As Italy begins to ease out of a seven-week coronavirus lockdown period with utmost caution, a key action will be awakening the country’s multitude of factories and production plants from an extended, economical painful slumber without sparking new infections.
As originally reported by The Guardian, May 4—one day after Europe’s longest-running lockdown is officially lifted—will be the big day when factories and construction sites are permitted to slowly swing back into action with, of course, the requisite safeguards in place. Factories that produce goods for export, which includes many if not most major design manufacturers, have already been giving the green light, as have public construction projects. Museums, galleries, libraries, and retailers will follow shortly thereafter in mid-May, while bars and restaurants will be allowed to reopen their doors beyond take-out and delivery in early June along with parks and public gardens. Most gatherings exceeding 15 people, however, will remain verboten (including funerals) and travel between different Italian regions will stay heavily restricted. Face masks and social distancing will remain de rigueur.
“We expect a very complex challenge,” said Italian Prime Minister Giuseppe Conte earlier this week addressing “phase two” of the crisis. “We will live with the virus and we will have to adopt every precaution possible.”
“The reopening is allowed on condition that all companies involved strictly respect security protocols in the workplace,” Conte added.
While something resembling “normal” is still a long way off for Europe’s third-largest economy, the reopening of Italy’s factories, particularly manufacturing facilities within the country’s storied furniture and home design sector, is welcome news. For weeks, industry leaders have been urging the government to allow production to resume, even if at a modified pace, warning of the dire economic—and cultural—consequences of allowing a production shut-down to continue for much longer. As AN reported last week, nine design industry leaders banded together to publish a so-called Design Manifesto that outlined their collective concerns and objectives moving forward. Among other things, the manifesto’s signatories stressed the advantage that a drawn-out pause on production would give to competitive European markets in the design manufacturing space, namely Germany and Scandinavian countries, and the inherently pandemic-safe nature of Italy’s furniture production facilities, which would become even safer after production resumed.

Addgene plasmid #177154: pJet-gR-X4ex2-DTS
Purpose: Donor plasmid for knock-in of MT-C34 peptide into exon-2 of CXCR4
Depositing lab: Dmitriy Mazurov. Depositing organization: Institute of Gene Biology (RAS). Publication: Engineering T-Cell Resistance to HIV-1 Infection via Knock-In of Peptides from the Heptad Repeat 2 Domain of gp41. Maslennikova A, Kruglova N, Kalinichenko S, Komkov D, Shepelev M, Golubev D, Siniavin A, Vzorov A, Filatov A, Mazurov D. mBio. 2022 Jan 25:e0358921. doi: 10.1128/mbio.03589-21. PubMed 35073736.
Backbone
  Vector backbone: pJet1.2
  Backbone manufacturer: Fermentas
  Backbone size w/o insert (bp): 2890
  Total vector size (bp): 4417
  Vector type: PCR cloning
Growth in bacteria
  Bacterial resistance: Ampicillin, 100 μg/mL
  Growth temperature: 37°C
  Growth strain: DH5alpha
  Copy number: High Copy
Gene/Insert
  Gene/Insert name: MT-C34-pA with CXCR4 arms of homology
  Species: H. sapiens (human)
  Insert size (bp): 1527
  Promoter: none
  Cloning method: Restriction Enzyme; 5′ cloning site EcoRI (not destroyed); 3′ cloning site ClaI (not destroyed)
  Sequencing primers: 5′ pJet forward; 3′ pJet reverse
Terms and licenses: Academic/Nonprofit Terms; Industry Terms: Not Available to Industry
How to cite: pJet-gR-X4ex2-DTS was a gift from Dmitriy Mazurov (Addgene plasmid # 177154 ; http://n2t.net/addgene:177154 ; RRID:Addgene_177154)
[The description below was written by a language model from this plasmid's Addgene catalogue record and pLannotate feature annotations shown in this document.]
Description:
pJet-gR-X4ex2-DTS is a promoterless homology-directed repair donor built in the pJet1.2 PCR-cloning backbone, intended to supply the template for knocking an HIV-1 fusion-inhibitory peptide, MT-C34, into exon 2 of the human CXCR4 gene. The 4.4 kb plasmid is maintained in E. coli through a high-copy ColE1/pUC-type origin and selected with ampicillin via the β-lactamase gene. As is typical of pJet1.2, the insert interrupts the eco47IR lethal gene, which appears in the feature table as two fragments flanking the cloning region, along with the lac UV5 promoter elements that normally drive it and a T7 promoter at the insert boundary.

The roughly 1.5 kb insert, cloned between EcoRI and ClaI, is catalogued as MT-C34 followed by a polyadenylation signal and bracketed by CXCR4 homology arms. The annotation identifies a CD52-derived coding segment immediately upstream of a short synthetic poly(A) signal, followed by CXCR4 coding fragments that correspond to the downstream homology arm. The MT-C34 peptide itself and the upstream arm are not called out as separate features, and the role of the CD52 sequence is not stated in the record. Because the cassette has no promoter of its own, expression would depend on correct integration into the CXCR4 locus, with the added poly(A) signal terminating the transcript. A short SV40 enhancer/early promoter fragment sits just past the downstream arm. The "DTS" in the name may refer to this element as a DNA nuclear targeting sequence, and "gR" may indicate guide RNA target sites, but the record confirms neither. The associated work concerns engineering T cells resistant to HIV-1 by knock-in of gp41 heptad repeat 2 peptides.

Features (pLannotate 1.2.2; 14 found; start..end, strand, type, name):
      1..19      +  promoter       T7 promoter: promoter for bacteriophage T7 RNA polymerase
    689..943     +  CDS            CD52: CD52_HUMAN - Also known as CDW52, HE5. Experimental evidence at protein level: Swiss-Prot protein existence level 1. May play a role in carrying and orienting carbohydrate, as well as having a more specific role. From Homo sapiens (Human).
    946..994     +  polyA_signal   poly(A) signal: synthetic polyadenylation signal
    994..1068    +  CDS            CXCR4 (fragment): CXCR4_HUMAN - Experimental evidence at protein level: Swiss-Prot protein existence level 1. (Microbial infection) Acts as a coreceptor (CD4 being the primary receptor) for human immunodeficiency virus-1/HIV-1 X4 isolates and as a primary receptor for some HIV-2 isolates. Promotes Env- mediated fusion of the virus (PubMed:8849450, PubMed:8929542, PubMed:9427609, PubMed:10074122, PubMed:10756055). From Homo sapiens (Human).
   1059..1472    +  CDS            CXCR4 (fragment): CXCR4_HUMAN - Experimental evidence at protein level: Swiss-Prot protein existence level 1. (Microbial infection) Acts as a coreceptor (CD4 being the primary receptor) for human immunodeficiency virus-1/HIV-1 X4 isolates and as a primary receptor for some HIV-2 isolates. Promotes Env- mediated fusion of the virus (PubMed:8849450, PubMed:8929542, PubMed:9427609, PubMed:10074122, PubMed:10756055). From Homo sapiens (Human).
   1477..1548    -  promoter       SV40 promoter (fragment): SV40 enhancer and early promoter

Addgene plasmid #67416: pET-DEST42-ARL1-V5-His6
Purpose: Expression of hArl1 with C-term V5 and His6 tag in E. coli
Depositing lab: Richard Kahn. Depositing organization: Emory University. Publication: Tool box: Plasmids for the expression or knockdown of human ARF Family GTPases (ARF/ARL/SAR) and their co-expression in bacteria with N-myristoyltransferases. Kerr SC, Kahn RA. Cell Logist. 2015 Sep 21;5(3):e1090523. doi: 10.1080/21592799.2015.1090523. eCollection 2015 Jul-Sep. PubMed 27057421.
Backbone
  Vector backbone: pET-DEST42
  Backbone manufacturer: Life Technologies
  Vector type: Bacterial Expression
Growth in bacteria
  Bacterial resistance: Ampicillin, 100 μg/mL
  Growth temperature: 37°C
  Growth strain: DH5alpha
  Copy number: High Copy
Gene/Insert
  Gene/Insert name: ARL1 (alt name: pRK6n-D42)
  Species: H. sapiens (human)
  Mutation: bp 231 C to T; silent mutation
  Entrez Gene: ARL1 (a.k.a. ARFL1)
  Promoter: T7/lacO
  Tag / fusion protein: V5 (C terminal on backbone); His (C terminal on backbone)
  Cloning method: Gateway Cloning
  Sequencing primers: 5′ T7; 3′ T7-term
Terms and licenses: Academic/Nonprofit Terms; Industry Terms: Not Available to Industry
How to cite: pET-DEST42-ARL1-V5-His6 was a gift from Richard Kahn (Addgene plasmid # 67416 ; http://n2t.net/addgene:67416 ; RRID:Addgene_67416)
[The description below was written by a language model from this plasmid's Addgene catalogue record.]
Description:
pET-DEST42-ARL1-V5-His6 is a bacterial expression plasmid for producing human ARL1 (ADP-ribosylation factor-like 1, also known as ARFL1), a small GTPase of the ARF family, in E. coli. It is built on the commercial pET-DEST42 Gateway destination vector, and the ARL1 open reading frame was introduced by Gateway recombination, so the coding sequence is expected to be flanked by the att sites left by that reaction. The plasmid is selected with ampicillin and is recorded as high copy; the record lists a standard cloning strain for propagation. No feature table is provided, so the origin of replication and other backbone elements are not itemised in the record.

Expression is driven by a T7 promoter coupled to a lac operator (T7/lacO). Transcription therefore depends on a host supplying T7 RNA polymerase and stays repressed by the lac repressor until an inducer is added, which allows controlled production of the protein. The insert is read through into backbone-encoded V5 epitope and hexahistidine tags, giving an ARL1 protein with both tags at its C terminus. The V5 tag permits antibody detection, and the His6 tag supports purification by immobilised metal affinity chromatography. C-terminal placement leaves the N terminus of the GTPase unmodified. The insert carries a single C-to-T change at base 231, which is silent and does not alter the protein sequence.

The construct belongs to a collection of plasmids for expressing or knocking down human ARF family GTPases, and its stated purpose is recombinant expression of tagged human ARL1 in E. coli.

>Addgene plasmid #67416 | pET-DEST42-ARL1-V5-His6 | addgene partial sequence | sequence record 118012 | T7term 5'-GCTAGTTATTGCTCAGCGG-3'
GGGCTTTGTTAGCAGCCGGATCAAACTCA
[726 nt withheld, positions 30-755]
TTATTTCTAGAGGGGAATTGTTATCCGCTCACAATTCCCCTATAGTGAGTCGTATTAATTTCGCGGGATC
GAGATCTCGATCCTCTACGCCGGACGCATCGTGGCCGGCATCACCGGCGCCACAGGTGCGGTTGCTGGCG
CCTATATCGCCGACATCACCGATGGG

With that much-anticipated moment—the return of production activities—now close on the horizon or already here, some venerable Italian manufacturers—B&B Italia, Moroso, and Boffi along them—are formally going public with statements announcing their triumphant—but vigilant—return.
As Gilberto Negrini, CEO of Lombardy-based B&B Italia, detailed in an April 27 news release:
After the operational resumption of shipments, which has restarted supplies and processed orders, production will therefore be finally active from tomorrow. Of course, all the safety protocols have been put in place: sanitizing procedures for the rooms, supply of disinfectants at each location and spacing will ensure our employees a safe return starting from the entrance procedures where, after taking the temperature through thermo-scanner, masks and gloves will be supplied daily.
Messaging from Italy’s fabled design heavyweights during the crisis has been grounded in pragmatism yet fully optimistic about navigating the potentially difficult road ahead. Negrini’s announcement was no different.
“A sign that makes us look to the future with more hope and positivity, confident that the quality of Made in Italy, our ability to innovate, to merge industry and manual skills, to find beauty in form, combined with the extraordinary work of our men and women, who are the real strength of our companies and our brands, will be able to cope with this enormous global crisis,” he wrote. “The unique history of B&B Italia, and what it has been able to create since 1966 to bring Italian design into the world, speaks for us, and together we will make it.”
Per Reuters, the number of fatalities resulting from the COVID-19 outbreak in Italy, an early and severe hotspot, remains the highest in Europe with over 26,000 lives lost. In recent days, however, the number of new cases reported, and the number of Italian residents being admitted to intensive care facilities, has fallen. This past Sunday, the country reported it’s third consecutive daily drop in reported fatalities with 260 deaths—a horrific number but also the lowest since mid-March.